So long as disreputable film genres exist, there will always be a host of arty, “reputable” counterexample titles. Enter The Eyes of My Mother, a sporadically striking debut feature from Nicolas Pesce, which aims to wed austere, monochromatic pictorial grace with tactile, gruesome torture-horror, oscillating strenuously between extremes of beauty and ugliness. Three cryptically-titled chapters — “Eyes”, “Mother” and “Family” — trifurcate the film’s tale of Francisca (played in childhood by Olivia Bond and later by Kika Magalhaes as a grown woman) who as a child witnesses the murder of her mother by a male intruder on a farmhouse, before gradually devolving deeper and deeper into psychosis.
The opening sequence – later revealed to be a flash-forward – establishes a collapsed perspective. A handheld view from behind the wheel of a pickup truck, hurtling down a backwoods road, picks up in the distance a figure that is soon distinguishable as a live but bloodied body in the middle of the road. As soon as the driver stops to jump out of the car and investigate, we cut to a bird’s-eye-view surveying the elements of the scene before the title card appears. It’s an arresting prelude, establishing an unmoored POV that places the film in an unnerving dreamscape in which psychology is, by design, rudimentary, and characters are largely figural; its timeframe and location similarly vague.
The film that follows doesn’t entirely follow through on these gestures. Pesce can be commended for not padding out his runtime with noodly, atmospheric filler material, but the contrast of grisly, intimately tactile torture sequences with photogenic rural locales fast becomes a transparent pattern. Meanwhile, scattered scenes of conventional dialogue and exposition, combined with shaky supporting performances from certain cast members break the film’s oneiric spell. Its best moments are the least fussy, in which Pesce lets the physiognomy and physicality of his actors do the heavy-lifting. Bond and Magalhaes are both transfixing screen presences, and the latter’s Portuguese lilt add greatly to an already indelible soundscape. The initial home invasion sequence, meanwhile, benefits from the bug-eyed overacting of Will Brill as the murderer, evoking the first hitchhiker sequence in The Texas Chainsaw Massacre – a film whose poetry, by contrast, was a collateral (even accidental) result of a single-minded pursuit of the horror genre’s utilitarian purpose of frightening its viewer beyond all rationality.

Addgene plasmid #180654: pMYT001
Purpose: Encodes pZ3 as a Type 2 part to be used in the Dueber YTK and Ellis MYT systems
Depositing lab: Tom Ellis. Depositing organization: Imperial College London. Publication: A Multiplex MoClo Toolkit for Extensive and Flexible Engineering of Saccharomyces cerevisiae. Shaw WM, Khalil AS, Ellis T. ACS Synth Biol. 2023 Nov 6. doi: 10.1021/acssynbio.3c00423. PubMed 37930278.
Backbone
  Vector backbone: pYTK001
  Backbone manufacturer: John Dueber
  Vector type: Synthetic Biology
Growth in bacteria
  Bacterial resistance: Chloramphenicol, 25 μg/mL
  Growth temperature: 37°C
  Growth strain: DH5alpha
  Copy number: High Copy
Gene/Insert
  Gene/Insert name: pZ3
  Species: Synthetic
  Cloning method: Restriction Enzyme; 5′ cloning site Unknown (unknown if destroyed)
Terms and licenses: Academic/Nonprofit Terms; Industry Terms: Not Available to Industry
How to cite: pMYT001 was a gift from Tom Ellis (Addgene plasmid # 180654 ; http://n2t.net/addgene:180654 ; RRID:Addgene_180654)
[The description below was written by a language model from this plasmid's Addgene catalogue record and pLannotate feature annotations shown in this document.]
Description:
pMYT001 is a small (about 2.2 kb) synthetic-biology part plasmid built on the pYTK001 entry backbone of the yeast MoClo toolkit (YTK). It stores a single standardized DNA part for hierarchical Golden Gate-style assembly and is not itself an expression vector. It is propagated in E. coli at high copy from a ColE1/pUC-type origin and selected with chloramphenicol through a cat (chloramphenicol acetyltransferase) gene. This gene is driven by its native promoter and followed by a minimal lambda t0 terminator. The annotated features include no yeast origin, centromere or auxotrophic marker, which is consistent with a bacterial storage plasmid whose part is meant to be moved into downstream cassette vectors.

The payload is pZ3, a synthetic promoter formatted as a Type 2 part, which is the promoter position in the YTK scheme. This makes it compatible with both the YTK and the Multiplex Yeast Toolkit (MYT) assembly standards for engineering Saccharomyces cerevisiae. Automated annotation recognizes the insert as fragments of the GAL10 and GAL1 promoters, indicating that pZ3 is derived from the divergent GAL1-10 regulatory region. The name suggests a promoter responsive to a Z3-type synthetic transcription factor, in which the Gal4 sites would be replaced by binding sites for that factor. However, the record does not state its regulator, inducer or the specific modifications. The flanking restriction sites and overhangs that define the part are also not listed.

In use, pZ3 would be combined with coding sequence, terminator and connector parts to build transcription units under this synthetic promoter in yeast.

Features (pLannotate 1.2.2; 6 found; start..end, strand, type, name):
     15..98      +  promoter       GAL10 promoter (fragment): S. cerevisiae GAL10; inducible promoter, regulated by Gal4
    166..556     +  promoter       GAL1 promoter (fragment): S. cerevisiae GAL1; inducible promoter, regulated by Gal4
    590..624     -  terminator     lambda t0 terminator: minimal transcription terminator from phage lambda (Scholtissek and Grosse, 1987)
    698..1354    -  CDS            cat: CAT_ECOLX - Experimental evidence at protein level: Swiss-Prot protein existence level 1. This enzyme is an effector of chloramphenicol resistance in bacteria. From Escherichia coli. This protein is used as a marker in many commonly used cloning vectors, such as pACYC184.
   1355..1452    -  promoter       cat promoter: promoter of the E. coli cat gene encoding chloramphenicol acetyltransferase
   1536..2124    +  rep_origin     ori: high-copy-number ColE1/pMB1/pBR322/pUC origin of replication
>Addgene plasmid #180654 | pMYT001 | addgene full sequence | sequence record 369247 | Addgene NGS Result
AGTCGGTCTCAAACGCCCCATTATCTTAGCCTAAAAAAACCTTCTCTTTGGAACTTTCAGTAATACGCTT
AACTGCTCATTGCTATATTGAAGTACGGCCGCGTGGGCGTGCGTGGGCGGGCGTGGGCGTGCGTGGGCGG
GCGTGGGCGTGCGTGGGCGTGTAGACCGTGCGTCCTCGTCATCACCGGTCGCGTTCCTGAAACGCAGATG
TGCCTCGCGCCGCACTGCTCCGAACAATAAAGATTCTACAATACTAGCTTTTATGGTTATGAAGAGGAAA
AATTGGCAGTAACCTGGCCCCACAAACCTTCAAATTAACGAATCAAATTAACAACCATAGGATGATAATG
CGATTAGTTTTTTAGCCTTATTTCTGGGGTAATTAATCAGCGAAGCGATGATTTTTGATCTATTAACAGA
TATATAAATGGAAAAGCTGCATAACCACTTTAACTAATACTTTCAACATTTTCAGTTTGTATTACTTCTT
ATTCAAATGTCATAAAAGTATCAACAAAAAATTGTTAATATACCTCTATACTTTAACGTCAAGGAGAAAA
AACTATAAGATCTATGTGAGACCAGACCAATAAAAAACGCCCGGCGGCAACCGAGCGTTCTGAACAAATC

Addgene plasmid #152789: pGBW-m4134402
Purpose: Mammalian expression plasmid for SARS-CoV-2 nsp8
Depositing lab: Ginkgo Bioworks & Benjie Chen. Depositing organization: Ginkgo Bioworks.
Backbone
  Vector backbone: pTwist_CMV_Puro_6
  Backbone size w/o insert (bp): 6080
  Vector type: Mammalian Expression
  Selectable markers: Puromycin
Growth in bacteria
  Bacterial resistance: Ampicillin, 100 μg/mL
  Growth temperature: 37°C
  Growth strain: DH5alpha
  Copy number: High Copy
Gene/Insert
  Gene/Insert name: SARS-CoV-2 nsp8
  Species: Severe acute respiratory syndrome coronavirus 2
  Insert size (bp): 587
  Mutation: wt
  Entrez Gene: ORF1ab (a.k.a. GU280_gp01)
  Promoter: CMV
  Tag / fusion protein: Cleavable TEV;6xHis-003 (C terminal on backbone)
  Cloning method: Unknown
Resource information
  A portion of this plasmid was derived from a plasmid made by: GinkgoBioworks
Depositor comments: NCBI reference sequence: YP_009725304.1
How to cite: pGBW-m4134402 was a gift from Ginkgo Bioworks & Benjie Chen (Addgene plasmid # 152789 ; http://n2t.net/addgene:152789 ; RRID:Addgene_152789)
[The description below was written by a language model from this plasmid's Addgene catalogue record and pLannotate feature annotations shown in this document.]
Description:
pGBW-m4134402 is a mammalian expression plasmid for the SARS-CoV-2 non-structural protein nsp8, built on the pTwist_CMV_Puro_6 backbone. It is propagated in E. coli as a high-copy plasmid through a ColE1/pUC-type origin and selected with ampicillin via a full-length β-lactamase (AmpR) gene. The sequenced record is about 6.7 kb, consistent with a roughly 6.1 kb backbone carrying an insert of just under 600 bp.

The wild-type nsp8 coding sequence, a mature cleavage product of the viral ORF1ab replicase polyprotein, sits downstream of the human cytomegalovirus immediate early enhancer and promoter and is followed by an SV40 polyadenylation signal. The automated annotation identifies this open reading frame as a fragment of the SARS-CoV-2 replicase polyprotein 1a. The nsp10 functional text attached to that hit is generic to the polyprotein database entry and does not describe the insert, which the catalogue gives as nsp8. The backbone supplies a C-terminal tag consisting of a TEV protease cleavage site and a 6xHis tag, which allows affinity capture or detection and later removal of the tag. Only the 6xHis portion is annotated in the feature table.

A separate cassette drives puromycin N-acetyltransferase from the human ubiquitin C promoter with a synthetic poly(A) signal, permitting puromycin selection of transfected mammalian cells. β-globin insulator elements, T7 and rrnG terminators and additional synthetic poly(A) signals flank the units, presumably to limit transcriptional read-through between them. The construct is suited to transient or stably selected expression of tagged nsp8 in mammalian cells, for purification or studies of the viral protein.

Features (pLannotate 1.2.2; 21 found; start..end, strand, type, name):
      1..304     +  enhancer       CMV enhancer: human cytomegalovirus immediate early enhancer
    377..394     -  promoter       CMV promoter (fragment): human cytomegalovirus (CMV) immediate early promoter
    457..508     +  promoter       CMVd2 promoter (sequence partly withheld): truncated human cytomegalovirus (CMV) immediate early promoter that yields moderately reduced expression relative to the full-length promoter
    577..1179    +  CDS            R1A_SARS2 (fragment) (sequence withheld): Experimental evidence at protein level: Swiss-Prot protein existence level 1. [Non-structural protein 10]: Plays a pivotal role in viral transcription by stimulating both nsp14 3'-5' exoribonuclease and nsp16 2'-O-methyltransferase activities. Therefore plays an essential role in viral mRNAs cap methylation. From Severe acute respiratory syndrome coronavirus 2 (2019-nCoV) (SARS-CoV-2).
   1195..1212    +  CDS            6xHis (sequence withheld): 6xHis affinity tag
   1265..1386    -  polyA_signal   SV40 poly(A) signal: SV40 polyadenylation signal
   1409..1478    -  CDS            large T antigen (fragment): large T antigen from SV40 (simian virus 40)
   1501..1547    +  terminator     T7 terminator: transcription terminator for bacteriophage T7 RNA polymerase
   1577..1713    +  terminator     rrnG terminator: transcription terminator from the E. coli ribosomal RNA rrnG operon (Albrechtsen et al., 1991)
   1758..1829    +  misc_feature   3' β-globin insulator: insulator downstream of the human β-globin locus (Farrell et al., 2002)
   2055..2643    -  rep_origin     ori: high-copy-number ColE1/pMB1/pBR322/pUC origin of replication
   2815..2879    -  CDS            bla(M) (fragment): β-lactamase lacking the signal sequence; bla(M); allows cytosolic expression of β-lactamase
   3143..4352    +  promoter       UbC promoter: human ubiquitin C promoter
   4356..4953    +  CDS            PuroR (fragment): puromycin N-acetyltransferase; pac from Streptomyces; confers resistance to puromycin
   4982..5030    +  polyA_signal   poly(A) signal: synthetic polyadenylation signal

“Rationality” is a key reason why The Eyes of My Mother doesn’t entirely work as a horror film. There’s no doubt that Pesce has all the right moves, but the film’s nightmare logic is far too neat, and its artistry wielded with too little discretion. It’s probably unfair to compare the work of a newcomer to an established master, but the comparison of Claire Denis’ Trouble Every Day (a possible model for Eyes) is instructive. With that 2001 film, Denis created a perfect synthesis of horror and art-film by wedding her recognisably elliptical, sensual style and chief interests of desire, sexuality and the body to content that just happened to be ridiculously grisly and horrifying — the film was a risky proposition, earning the worst reviews of her career at the time. The Eyes of My Mother, meanwhile, expertly fulfils its art and genre quotas, at the expense of any real pulse.